Aggression positively correlated to muscle development in boys
Boys who show aggressive tendencies develop greater physical strength as teenagers than boys who are not aggressive, says a study.
New York: Boys who show aggressive tendencies develop greater physical strength as teenagers than boys who are not aggressive, says a study.
There are a couple of possible mechanisms that could explain the findings.
For example, it is possible that muscular strength and anti-social traits are both mediated by changing hormone levels from childhood through adolescence.
Or it could be that aggressive boys engage in activities that facilitate greater development of strength.
"This work was motivated by a long standing controversy over the relationship between physical development and personality," said psychological scientist Joshua Isen from the University of Minnesota in the US.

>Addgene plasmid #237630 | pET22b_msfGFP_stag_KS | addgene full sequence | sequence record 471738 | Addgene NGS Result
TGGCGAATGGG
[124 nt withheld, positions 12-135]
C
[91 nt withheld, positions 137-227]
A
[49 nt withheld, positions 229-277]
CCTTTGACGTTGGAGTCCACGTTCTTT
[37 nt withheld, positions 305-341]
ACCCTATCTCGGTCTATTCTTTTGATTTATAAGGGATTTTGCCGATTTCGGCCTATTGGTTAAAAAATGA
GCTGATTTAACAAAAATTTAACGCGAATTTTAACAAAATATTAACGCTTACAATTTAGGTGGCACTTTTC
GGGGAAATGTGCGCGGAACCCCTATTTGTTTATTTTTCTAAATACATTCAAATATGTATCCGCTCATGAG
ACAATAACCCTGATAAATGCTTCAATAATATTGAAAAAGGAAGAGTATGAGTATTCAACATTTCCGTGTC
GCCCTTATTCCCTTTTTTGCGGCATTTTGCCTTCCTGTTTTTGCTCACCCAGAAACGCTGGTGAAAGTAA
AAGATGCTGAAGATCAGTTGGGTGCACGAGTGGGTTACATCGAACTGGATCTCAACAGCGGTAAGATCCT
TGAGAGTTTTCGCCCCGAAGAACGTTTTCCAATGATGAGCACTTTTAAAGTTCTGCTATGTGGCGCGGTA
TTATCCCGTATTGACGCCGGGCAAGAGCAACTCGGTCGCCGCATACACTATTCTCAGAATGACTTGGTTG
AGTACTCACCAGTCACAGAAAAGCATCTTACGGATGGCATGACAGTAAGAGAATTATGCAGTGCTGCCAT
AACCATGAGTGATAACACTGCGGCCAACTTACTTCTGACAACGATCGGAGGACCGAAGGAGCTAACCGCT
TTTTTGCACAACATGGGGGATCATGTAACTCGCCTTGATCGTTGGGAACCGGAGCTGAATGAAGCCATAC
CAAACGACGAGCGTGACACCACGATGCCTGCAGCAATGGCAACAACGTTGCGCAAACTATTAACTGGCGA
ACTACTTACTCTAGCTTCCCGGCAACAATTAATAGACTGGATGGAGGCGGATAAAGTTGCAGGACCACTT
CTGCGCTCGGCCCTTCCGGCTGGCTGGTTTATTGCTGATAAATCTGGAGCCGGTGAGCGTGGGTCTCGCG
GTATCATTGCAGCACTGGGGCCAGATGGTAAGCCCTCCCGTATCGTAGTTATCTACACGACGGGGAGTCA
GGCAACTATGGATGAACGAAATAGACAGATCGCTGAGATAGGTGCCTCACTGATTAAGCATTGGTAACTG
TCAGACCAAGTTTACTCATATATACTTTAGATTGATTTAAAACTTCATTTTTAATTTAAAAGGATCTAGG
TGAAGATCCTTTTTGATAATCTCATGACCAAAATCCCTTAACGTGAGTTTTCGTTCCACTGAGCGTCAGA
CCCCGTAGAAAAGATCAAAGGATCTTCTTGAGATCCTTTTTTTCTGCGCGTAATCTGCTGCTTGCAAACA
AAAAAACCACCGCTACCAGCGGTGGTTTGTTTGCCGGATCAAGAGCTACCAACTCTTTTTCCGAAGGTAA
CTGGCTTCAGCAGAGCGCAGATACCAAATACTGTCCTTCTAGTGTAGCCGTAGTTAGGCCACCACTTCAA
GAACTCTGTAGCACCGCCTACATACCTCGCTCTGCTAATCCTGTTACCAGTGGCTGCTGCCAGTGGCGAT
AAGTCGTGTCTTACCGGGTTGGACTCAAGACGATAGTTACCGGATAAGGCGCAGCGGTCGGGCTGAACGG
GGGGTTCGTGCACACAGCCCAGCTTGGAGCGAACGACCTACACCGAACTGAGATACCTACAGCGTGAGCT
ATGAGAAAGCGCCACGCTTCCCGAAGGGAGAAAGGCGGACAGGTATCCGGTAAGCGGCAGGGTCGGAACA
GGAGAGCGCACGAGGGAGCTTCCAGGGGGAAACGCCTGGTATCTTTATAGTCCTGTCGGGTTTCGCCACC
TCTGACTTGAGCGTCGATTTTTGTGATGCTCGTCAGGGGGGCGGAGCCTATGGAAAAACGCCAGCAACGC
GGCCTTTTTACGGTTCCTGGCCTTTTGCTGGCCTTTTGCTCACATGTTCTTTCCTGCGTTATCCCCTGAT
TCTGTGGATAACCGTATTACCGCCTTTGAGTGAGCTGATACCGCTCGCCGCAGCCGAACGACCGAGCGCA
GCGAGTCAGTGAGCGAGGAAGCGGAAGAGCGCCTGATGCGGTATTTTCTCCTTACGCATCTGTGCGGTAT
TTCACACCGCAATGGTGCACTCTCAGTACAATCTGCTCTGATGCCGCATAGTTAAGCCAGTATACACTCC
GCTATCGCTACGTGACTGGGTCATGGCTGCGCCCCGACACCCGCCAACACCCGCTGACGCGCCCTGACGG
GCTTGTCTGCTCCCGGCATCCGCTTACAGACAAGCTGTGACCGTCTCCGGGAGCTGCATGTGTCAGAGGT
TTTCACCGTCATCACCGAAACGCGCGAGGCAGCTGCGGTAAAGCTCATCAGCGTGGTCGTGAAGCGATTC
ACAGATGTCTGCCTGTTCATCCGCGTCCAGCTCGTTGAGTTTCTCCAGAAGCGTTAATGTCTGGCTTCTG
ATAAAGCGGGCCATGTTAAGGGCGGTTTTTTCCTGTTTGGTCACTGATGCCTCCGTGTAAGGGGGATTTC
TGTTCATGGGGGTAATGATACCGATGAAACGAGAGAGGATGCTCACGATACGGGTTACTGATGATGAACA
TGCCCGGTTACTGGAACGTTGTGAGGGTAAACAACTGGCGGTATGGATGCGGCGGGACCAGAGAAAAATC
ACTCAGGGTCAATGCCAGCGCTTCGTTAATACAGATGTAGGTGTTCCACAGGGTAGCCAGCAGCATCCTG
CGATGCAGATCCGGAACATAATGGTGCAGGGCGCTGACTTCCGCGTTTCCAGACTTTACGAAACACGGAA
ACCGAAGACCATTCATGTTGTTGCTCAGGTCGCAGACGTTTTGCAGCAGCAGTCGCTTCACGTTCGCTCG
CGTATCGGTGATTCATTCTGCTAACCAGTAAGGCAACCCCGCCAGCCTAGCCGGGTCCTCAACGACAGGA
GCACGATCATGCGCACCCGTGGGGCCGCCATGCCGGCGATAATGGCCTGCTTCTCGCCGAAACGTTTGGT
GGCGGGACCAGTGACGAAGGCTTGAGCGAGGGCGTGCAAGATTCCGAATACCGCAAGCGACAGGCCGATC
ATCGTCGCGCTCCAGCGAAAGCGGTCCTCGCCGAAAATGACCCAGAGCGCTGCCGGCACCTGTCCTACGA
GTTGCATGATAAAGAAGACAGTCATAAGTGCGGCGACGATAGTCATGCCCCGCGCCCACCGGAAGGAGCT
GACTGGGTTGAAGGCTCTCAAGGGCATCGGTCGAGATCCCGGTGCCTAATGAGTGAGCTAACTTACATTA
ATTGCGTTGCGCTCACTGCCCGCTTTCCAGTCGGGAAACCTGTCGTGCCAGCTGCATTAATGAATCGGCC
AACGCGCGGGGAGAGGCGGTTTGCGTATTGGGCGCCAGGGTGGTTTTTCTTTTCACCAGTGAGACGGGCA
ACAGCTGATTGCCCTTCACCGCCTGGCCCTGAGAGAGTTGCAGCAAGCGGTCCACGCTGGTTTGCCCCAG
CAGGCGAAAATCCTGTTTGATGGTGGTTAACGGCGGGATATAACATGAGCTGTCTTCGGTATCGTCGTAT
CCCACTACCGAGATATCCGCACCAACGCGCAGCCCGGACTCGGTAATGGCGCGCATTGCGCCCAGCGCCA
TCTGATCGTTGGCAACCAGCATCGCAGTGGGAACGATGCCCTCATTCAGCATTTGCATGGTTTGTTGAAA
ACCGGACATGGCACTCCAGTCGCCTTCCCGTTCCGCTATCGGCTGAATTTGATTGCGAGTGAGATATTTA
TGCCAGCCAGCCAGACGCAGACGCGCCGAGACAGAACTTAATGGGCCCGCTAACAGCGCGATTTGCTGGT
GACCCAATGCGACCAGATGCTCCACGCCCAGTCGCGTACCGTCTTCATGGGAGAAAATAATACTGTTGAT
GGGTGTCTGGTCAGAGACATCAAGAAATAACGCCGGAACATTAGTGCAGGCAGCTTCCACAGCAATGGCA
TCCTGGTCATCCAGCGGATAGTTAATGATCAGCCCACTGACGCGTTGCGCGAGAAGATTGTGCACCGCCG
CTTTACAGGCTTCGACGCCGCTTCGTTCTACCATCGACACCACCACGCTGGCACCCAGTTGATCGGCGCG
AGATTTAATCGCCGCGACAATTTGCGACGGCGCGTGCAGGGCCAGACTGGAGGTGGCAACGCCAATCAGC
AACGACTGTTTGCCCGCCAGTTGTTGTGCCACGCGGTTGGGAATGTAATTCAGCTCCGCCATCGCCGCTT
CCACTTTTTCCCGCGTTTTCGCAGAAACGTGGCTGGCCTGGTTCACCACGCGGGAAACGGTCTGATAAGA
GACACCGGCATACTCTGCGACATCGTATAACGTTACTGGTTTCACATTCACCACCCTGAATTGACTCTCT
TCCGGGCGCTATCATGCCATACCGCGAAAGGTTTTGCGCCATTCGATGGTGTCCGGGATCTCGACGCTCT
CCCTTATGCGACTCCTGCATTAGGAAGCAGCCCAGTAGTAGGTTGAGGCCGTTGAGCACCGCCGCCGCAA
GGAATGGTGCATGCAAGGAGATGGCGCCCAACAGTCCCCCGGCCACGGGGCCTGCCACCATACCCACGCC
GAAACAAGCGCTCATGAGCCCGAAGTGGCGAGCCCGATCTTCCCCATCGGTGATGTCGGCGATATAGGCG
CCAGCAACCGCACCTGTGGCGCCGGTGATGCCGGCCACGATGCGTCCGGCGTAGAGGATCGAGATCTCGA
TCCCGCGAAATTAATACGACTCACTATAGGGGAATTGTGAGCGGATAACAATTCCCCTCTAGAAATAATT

The researchers examined data from two large samples of twins, collected as part of the Minnesota Twin Family Study.
The researchers particularly looked at the children's levels of aggression and their physical strength at ages 11, 14 and 17.
The data revealed an interesting trend. Boys who showed high levels of aggression and those who showed low levels of aggression were equally strong at age 11, but their strength seemed to diverge over time.
Specifically, more aggressive boys showed greater gains in physical strength during adolescence in comparison to their less aggressive peers.
As expected, the data showed no relationship between anti-social tendencies and development of physical strength among girls.
The findings were detailed in the journal Psychological Science.